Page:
Select Page

The value of web design and hosting may seem to you as the consumer, like a ‘black box’, but price and value are not interchangeable terms. So in your search for value, where do you start?

We would like to always believe it is not about the price, but unfortunately, price will always be a major factor in any buying decision. Some of the most important parts of your decision making should include needs and wants and to focus on value for money, and not just price.

Step 1: You need to identify exactly what you want as project outcomes. You may have a list from ‘must haves’ through to ‘nice to haves’. From this list, you can determine what type of supplier you need.

Step 2: Identifying potential suppliers is the next step in your journey. For example, some of the questions you need to ask could be

  • Do you need a web developer who can also host your site
  • Do you need access to them 24/7 (what if your site went down the night before you have to present a project to a client?)
  • Is it important that they can support online shopping carts
  • Do they need to be able to fully code your website, or are there existing templates you wish to replicate
  • Do you or your team need training, is the developer able to provide this
  • Does your site need optimisation, will you be relying on customers being able to find you in search engines such as Google. If this is the case, can your developer do that for you also, more importantly, do they design the website initially to be search engine friendly
  • Will you have the time to write all of the content for your web pages and regular blogs or do you need access to a competent copy writer and if so, can your developer supply this also.

Step 3: In the beginning of your journey, your potential suppliers will be in the ‘discovery’ phase. At this time, it is critical that you are open and clear about what you need and want from a website. Try to capture these requirements in a document which is available for all suppliers so they are quoting on the same scope of works.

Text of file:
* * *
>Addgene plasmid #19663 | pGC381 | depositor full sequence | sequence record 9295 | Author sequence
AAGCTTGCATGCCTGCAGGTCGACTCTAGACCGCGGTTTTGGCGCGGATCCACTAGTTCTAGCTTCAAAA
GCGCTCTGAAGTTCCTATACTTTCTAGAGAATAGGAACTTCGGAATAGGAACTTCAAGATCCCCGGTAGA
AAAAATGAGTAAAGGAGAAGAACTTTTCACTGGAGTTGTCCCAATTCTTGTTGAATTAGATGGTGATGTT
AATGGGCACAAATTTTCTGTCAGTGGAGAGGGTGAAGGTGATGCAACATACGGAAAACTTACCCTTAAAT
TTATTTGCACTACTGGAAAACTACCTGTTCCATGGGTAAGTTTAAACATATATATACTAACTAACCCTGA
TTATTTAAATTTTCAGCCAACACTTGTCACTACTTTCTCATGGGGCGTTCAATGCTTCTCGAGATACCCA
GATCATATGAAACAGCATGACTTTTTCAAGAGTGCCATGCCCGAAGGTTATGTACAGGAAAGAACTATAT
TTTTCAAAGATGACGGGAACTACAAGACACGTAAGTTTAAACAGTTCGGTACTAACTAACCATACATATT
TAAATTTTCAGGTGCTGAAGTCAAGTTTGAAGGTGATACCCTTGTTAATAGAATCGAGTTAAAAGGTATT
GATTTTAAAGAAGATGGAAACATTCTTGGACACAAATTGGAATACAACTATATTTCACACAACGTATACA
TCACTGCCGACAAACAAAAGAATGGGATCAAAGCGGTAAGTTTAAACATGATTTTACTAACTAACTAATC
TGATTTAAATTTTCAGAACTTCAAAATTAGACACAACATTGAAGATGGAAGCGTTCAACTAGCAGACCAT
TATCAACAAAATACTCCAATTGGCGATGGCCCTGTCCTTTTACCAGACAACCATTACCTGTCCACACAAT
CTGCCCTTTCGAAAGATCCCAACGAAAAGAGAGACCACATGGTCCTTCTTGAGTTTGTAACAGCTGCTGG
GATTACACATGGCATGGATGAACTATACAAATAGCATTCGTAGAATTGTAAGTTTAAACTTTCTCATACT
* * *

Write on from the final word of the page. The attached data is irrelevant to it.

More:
Step 4: Take the time to truly understand the value of your website to your business. What would happen tomorrow or next month or next year if your website didn’t exist or suddenly went off the air for days or weeks? Put a real number on it. I used to do an exercise with customer service personnel when I trained them. It went something like this;

    • how many phone calls do you take a day (say about 40)
    • how much per annum do our customers spend with us (for that Telco then it was about $500pa)
    • how many days a year do you work (47 weeks x 5 days = 235 days)
    • So the influence you have on our company’s bottom line is 235 days x 40 customers x $500 pa =$4.7million every year! If they annoyed every one of those customers enough to make them leave, it could destroy a company!

So now, be critical in how you evaluate how important your website is, or could be to your business. For example, paper based directories are becoming obsolete, most business is done through Internet searches, so if you are relying on your website to be valuable, you must look to the quality and subsequent value of web design, development and hosting.

For example, each new customer you acquire has a lifetime value of maybe $50 000. If your aim is to have 30 customers cycling through your business constantly, and 1 in 10 come to you, or potentially come to you via your website, then 3 customers or $150000 revenue at any one time is a direct result of your website, would you be willing to invest a small proportion of that for a quality website?

Step 5: Evaluate the tenders or quotes. Remembering the adage of paying peanuts and getting monkeys, your suppliers are not wanting to do business with you for fun, they are in it to be successful. You would expect that there will be a range of prices due to their cost structures or ulterior motives (which may be to work cheaply for you if you have contacts they wish to make, or you are geographically convenient etc). The important point to consider first is what are they offering? Review this against each quote and create a short list of the best offers. Then consider the costs. Ensure you are measuring apples against apples, and that you understand what one will give you over the other.

It is rarely a good idea to take the cheapest quote in anything, but it is a good idea to evaluate the solutions comparing continually back to your ‘must have’ list. The value of web design is how well it achieves your business goals, not in how much money you saved at the outset.